Pastor Gregory P. Fryer of New York City's Immanuel Lutheran Church said the idea just came to him one day.
"I thought about it for years," the 65-year-old told WNYW-TV, "but I'm getting older and I thought, 'I better do it if I'm gonna do it.'"
So a desk and chair hit the corner of East 88th and Lexington outside the church, along with a couple of yellow signs: "Spiritual Help 5¢" and "The Pastor Is In."
Rev. Gregory Fryer hopefully not channeling his inner Lucy van Pelt outside Immanuel Lutheran Church on 88th and Le… https://t.co/4dYL2uU8gS— Mac King (@Mac King) 1479852401.0
But taking a page from the beloved "Peanuts" comic — in which Lucy sets up a booth as a psychiatrist — is no laughing matter to the pastor.
"I do this for fun, but also for real," Fryer told the Christian Post.
In fact, he told the outlet that eyes might widen at how many NYC pedestrians — on their way to take on the world in all manner of business ventures — stop at his booth and talk to Fryer about what's on their hearts. So much so that he told the Post he makes sure to keep a box of tissues handy.
"When they sit down there on that stool, it's as though all the world fades away," Fryer told the Post.
He said people chat with him about a wide variety of topics, "from 'I think I'm getting a cold, could you pray for me?' to 'I have learned I may have only six months to live.' ... I try to encourage them via Jesus and the faith of the Church."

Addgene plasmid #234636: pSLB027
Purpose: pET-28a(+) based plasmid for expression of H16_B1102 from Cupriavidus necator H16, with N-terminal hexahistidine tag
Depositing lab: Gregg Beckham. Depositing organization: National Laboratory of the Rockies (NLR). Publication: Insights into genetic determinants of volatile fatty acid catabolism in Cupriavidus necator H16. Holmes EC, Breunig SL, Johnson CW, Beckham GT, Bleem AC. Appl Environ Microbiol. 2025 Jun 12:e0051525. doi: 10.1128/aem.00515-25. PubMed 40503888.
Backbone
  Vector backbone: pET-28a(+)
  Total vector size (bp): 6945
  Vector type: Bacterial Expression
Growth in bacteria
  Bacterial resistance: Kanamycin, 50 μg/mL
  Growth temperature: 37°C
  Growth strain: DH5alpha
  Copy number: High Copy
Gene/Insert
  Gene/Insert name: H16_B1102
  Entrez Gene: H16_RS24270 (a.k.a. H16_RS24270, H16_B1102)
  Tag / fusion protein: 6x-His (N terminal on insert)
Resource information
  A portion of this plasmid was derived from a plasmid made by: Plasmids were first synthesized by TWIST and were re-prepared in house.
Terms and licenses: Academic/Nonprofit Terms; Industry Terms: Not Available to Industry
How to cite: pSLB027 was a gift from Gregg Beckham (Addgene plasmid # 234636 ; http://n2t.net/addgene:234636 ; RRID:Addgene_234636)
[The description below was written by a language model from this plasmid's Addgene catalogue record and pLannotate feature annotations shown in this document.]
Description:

Election Day was particularly interesting.
"It was very interesting to me that people did stop by to talk about the election, but they did not ask for prayer for any particular candidate," Fryer told the Post. "Instead they asked for prayer for our land, for unity of our people, for peace in our hearts."
He said one of the most moving encounters came when a woman requested, "Would you pray for me that I not hate people who vote on the other side?"
"I thought that was a wise prayer," Fryer told the Post.
He added to the outlet that he hopes others will try this outreach approach.
"Not only do I hope that more churches will do this, but also that each of us, as individuals, will do it, too," Fryer told the Post. "This is a form of love we can provide for our neighbors: that we will make ourselves available to listen as carefully as we can and then to answer in a godly and encouraging way."
Oh, and he doesn't actually charge 5 cents for his services, but Fryer said some people leave donations for the church: "The booth gives me some satisfaction in believing that our God looks on at it and smiles."